Published 7 months ago on
September 26, 2023


Experts in presidential and U.S. labor history say they cannot recall an instance when a sitting president has joined an ongoing strike, even during the tenures of the more ardent pro-union presidents such as Franklin Delano Roosevelt and Harry Truman. Theodore Roosevelt invited labor leaders alongside mine operators to the White House amid a historic coal strike in 1902, a decision that was seen at the time as a rare embrace of unions as Roosevelt tried to resolve the dispute.

Lawmakers often appear at strikes to show solidarity with unions, and during his 2020 Democratic primary campaign, Biden and other presidential hopefuls joined a picket line of hundreds of casino workers in Las Vegas who were pushing for a contract with The Palms Casino Resort.

But sitting presidents, who have to balance the rights of workers with disruptions to the economy, supply chains and other facets of everyday life, have long wanted to stay out of the strike fray — until Biden.

“This is absolutely unprecedented. No president has ever walked a picket line before,” said Erik Loomis, a professor at the University of Rhode Island and an expert on U.S. labor history. Presidents historically “avoided direct participation in strikes. They saw themselves more as mediators. They did not see it as their place to directly intervene in a strike or in labor action.”

Biden’s trip to join a picket line in the suburbs of Detroit is the most significant demonstration of his pro-union bona fides, a record that includes vocal support for unionization efforts at Amazon.com facilities and executive actions that promoted worker organizing. He also earned a joint endorsement of the major unions earlier this year and has avoided southern California for high-dollar fundraisers amid the writers’ and actors’ strikes in Hollywood.

During the ongoing UAW strike, Biden has argued that the auto companies have not yet gone far enough to satisfy the union, although White House officials have repeatedly declined to say whether the president endorses specific UAW demands such as a 40% hike in wages and full-time pay for a 32-hour work week.

“I think the UAW gave up an incredible amount back when the automobile industry was going under. They gave everything from their pensions on, and they saved the automobile industry,” Biden said Monday from the White House. He stressed that the workers should benefit from the carmakers’ riches “now that the industry is roaring back.”

Touting Pro-Labor Credentials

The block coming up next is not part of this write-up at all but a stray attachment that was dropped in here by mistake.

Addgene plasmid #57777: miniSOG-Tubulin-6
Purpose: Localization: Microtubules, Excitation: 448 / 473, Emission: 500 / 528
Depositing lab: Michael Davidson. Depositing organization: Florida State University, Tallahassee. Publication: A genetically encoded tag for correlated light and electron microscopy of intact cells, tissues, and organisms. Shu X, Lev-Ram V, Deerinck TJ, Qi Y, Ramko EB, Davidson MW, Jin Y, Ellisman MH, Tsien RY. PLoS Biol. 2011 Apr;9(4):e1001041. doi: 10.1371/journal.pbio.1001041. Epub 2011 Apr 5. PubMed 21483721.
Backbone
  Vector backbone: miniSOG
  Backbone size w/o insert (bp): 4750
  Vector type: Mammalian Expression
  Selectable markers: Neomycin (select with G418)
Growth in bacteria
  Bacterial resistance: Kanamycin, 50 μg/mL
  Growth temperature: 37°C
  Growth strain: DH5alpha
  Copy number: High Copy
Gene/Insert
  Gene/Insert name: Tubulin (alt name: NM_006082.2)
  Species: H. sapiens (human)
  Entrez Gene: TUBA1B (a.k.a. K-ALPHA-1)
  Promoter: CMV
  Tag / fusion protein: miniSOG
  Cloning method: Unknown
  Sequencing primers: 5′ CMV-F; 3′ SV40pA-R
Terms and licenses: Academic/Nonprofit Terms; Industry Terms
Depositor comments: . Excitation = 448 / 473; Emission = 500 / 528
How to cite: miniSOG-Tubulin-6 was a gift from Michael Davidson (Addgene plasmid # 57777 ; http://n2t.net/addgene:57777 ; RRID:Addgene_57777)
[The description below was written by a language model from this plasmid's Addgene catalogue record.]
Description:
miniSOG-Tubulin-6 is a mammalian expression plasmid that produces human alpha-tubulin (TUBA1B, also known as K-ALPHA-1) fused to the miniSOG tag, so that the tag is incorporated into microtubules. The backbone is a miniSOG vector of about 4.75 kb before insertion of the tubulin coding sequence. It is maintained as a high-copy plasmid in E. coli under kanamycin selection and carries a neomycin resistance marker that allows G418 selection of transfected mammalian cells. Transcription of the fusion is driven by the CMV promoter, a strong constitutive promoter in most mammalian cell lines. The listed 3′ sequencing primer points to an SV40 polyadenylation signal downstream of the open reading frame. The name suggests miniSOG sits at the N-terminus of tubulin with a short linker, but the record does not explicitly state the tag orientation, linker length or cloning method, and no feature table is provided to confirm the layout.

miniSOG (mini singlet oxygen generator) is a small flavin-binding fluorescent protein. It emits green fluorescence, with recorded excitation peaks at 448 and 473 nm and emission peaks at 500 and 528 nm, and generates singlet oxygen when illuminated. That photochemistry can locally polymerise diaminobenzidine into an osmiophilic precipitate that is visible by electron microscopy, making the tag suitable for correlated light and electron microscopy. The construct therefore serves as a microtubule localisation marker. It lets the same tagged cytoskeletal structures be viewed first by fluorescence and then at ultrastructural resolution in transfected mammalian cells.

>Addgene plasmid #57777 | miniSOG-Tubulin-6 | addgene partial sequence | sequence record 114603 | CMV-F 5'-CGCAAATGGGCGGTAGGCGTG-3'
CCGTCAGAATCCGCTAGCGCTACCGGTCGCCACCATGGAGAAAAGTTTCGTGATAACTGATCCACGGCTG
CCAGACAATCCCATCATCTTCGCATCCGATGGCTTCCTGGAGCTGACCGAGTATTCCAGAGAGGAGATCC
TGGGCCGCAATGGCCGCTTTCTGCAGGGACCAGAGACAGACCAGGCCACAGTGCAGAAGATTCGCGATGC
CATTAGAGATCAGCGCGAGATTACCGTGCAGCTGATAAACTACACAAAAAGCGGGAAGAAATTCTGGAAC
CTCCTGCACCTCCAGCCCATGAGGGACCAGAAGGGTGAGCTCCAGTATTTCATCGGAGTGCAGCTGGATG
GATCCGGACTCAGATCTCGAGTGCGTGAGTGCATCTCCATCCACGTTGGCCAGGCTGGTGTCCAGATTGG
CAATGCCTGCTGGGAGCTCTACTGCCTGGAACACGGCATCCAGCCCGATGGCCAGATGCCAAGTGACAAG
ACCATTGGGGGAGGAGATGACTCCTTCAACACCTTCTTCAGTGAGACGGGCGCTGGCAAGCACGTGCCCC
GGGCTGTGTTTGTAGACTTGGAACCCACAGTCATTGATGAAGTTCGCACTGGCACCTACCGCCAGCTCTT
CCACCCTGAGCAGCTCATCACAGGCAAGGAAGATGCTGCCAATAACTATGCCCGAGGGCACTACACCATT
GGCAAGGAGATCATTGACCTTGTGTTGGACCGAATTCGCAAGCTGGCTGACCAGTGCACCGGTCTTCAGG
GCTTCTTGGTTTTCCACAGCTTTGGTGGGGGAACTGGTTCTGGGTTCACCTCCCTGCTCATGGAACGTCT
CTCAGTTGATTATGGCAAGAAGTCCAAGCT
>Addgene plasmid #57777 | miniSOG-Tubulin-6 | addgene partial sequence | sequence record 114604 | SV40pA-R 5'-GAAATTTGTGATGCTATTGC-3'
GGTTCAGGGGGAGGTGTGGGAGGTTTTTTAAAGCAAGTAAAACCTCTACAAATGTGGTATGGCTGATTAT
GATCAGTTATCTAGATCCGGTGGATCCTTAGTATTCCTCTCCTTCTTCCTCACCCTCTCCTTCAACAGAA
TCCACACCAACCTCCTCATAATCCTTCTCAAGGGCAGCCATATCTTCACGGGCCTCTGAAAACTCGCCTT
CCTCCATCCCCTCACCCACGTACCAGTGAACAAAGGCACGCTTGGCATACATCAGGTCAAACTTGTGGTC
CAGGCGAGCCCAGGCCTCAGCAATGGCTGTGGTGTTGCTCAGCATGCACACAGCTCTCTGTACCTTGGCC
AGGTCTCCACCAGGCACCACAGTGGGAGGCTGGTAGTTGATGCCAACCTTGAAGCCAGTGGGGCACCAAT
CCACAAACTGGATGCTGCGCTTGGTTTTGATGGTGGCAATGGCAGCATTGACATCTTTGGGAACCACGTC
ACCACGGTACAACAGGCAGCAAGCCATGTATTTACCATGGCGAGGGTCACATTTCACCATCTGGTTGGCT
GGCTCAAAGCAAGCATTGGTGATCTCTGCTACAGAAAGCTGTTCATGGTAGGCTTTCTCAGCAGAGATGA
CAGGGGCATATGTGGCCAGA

Biden and other Democrats are more aggressively touting the president’s pro-labor credentials at a time when former President Donald Trump is trying to chip away at union support in critical swing states where the constituency remains influential, including Michigan and Pennsylvania. Biden is also leaning in on his union support at a time when labor enjoys broad support from the public, with 67% of Americans approving of labor unions in an August Gallup poll.

Instead of participating in the second Republican primary debate on Wednesday, Trump will head to Michigan to meet with striking autoworkers, seeking to capitalize on discontent over the state of the economy and anger over the Biden administration’s push for more electric vehicles — a key component of its clean-energy agenda.

“If it wasn’t for President Trump, Joe Biden would be giving autoworkers the East Palestine treatment and saying that his schedule was too busy,” said Trump campaign adviser Jason Miller, referring to the small Ohio town that is still grappling with the aftermath of a February train derailment. Biden said he would visit the community but so far has not.

White House officials dismissed the notion that Trump forced their hand and noted that Biden was headed to Michigan at the request of UAW President Shawn Fain, who last week invited the sitting president to join the strikers.

“He is pro-UAW, he is pro-workers, that is this president,” White House press secretary Karine Jean-Pierre said Monday. “He stands by union workers, and he is going to stand with the men and women of the UAW.”

Yet the UAW strike, which expanded into 20 states last week, remains a dilemma for the Biden administration since a part of the workers’ grievances include concerns about a broader transition to electric vehicles. The shift away from gas-powered vehicles has worried some autoworkers because electric versions require fewer people to manufacture and there is no guarantee that factories that produce them will be unionized.

Carolyn Nippa, who was walking the picket line Monday at the GM parts warehouse in Van Buren Township, Michigan, was ambivalent about the president’s advocacy for electric vehicles, even as she said Biden was a better president than Trump for workers. She said it was “great that we have a president who wants to support local unions and the working class.”

“I know it’s the future. It’s the future of the car industry,” Nippa said. “I’m hoping it doesn’t affect our jobs.”

Still, other pickets remained more skeptical about Biden’s visit Tuesday.

Dave Ellis, who stocks parts at the distribution center, said he’s happy Biden wants to show people he’s behind the middle class. But he said the visit is just about getting more votes.

“I don’t necessarily believe that it’s really about us,” said Ellis, who argued that Trump would be a better president for the middle class than Biden because Trump is a businessman.

The Biden administration has no formal role in the negotiations, and the White House pulled back a decision from the president earlier this month to send two key deputies to Michigan after determining it would be more productive for the advisers, Gene Sperling and acting Labor Secretary Julie Su, to monitor talks from Washington.